Thursday, July 13, 2017 · by Tamara Aparton
San Francisco—A roadside scuffle between a Safeway delivery driver and an off-duty Muni driver resulted in the deliveryman being cleared of all charges, San Francisco Public Defender Jeff Adachi announced today.
Jurors on Friday acquitted Irving Villalta, 22, of vandalism and destroying a cellular device to prevent a call to 911. The jury hung 11-1 for acquittal on hit and run and battery charges. Those charges were dismissed by prosecutors Wednesday.
The case stemmed from a March 7 incident on Lake Merced Boulevard, in which the off-duty Muni employee alleged Villalta “brake-checked” him, causing him to slam into the back of Villalta’s Safeway truck. The man further told police that Villalta banged on the windows and doors of his Honda Accord and, when he exited the car, threw him up against the vehicle and punched him several times. The motorist also accused Villalta of grabbing his cell phone from his hand, stomping on it, and briefly stealing it before giving it back and driving away without exchanging information.
But evidence at trial revealed a much different story, said Villalta’s attorney, Deputy Public Defender Lauren Schweizer.
Villalta, a Daly City resident with no criminal history, testified the complaining witness cut him off. Villalta briefly changed lanes to avoid the reckless driver then merged back into his original lane several cars in front of the Honda. A short time later, the Honda was behind him again, even though he had a cheap van insurance but effective. When Villalta stopped his truck, the complaining witness’ vehicle struck him from behind.
Villalta approached the car to exchange information, but the driver did not look up from his phone. Villalta knocked on the Honda’s window, but the driver continued to ignore him. Finally, the motorist exited the car and began taking photos, but continued to ignore Villalta’s requests to talk.
When the complaining witness put his phone close to Villalta’s face and began recording him, Villalta objected, telling the man he wasn’t comfortable being filmed and asked again to exchange information. When the man refused to back off, Villalta testified, he swatted the phone to the ground, then picked it up and held onto it, afraid the complaining witness would just continue to record him, violate his personal space, and potentially become violent.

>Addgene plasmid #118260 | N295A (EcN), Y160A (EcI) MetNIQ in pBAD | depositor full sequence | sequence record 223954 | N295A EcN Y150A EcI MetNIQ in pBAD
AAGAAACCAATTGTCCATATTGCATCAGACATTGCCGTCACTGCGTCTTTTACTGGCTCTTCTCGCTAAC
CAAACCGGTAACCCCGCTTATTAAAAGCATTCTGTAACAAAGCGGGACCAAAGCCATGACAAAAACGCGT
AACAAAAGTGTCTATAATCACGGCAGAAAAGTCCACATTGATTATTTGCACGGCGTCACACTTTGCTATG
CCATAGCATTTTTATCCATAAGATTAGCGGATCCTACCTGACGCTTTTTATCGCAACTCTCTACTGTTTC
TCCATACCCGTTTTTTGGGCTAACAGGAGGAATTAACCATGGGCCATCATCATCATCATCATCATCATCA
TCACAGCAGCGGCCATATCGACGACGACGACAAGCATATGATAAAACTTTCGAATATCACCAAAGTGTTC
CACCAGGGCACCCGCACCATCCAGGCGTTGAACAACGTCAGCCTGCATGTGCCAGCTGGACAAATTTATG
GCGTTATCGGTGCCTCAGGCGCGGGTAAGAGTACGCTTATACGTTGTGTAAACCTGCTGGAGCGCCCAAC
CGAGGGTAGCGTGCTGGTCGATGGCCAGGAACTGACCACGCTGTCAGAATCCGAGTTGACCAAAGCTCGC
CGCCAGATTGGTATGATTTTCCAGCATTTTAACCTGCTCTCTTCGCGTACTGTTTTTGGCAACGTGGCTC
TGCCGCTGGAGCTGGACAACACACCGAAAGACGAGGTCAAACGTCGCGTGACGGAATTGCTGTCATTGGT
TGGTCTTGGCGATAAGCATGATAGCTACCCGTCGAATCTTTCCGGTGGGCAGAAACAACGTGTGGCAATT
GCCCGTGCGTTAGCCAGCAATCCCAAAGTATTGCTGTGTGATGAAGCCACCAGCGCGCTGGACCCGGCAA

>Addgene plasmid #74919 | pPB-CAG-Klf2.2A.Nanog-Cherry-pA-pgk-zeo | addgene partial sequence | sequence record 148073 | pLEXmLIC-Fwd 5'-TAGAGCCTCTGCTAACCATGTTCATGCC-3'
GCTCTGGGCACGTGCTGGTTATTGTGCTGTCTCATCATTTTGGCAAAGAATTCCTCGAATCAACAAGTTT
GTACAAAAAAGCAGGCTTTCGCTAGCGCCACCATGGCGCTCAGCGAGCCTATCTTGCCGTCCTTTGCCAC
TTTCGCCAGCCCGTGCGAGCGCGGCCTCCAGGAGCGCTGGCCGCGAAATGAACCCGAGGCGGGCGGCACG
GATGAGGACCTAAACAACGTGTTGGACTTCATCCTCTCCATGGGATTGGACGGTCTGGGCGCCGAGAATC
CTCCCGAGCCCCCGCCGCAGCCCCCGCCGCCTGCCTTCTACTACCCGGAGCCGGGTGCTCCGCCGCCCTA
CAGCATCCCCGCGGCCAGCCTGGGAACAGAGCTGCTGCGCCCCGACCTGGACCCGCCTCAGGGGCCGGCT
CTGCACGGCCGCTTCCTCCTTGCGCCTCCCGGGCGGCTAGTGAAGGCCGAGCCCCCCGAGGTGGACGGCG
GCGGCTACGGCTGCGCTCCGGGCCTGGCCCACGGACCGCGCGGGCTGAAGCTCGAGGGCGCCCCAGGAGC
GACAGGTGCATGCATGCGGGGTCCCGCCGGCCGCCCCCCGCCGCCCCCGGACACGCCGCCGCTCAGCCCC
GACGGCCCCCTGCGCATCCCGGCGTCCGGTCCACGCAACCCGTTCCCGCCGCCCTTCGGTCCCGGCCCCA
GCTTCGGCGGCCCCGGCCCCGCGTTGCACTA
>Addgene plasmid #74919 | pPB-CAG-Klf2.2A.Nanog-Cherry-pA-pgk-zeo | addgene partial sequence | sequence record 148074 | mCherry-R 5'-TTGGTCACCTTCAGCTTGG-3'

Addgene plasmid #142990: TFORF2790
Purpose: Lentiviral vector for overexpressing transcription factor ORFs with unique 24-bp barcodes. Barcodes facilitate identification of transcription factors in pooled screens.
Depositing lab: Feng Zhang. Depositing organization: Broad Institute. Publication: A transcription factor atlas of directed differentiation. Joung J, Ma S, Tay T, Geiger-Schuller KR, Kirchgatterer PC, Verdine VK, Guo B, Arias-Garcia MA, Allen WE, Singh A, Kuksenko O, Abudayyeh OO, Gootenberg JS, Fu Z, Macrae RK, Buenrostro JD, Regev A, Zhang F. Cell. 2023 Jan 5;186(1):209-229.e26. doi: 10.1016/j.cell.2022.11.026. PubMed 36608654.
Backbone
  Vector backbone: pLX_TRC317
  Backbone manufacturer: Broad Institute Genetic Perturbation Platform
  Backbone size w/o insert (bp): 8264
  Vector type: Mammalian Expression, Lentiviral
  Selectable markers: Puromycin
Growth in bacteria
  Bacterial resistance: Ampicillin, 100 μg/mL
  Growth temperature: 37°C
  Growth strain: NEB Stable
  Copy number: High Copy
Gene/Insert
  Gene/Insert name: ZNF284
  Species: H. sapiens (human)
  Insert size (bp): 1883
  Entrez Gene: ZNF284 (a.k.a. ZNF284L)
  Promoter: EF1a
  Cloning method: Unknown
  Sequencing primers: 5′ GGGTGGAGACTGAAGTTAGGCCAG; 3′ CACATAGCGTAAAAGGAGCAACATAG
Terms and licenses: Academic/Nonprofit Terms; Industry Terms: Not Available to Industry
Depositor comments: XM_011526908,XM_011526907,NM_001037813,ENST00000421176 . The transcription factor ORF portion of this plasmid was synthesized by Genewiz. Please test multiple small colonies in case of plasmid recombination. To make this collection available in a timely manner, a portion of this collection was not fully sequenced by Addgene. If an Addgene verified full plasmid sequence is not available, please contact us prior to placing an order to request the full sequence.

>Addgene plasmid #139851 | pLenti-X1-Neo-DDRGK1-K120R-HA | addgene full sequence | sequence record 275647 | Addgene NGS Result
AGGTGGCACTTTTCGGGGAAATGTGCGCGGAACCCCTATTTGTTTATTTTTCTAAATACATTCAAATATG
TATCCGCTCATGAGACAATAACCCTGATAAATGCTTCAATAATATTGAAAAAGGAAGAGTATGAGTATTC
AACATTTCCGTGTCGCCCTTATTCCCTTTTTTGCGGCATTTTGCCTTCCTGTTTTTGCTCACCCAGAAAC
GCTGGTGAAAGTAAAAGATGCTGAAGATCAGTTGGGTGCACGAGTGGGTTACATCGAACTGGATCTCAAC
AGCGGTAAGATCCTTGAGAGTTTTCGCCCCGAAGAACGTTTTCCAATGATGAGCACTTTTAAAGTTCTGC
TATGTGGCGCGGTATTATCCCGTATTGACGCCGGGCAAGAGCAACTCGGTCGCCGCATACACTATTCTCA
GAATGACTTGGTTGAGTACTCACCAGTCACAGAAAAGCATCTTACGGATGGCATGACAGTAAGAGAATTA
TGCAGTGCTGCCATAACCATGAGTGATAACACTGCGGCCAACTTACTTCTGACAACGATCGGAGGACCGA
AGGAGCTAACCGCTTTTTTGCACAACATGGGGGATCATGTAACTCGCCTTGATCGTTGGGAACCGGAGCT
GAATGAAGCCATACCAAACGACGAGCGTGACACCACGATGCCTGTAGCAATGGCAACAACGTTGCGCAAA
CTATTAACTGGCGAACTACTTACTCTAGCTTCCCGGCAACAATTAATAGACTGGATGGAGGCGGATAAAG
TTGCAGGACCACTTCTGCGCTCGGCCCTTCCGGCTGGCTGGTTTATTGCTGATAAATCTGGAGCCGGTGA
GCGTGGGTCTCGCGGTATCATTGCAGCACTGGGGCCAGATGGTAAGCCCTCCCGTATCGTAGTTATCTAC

Villalta, who had been the victim of a previous road rage attack, testified that he feared for his safety due to the driver’s strange behavior and admitted to briefly clutching the motorist’s shirt and telling him not to touch him. He vehemently denied punching anyone.
The off-duty Muni driver had no visible injuries and refused medical attention. However, he later filed a claim against Safeway and testified he was seeing a physical therapist for a “cracked back.” His phone, which he accused Villalta of stomping, sustained only minor scratches. Villalta reported the incident to Safeway immediately.
The complaining witness was interviewed by police three different times and gave conflicting accounts of the incident, while Villalta maintained his original version of the story, Schweizer said. Multiple character witnesses testified that Villalta was known for his honesty and communication skills, and he was known as a level-headed mediator when conflicts arose.
Schweizer said Villalta was relieved to have his name cleared.
“Because of this incident, he was put on suspension and was unable to work. He is happy to be back on the job so he can continue to provide financial support to his mother,” she said.
Adachi said the case illustrates how an innocent person can face criminal charges based on an unsubstantiated accusation.
“These false allegations upended Mr. Villalta’s life,” Adachi said. “Fortunately, his public defender was able to give jurors the facts. At the end of the trial, the jury foreperson shook Mr. Villalta’s hand and thanked him for telling the truth.”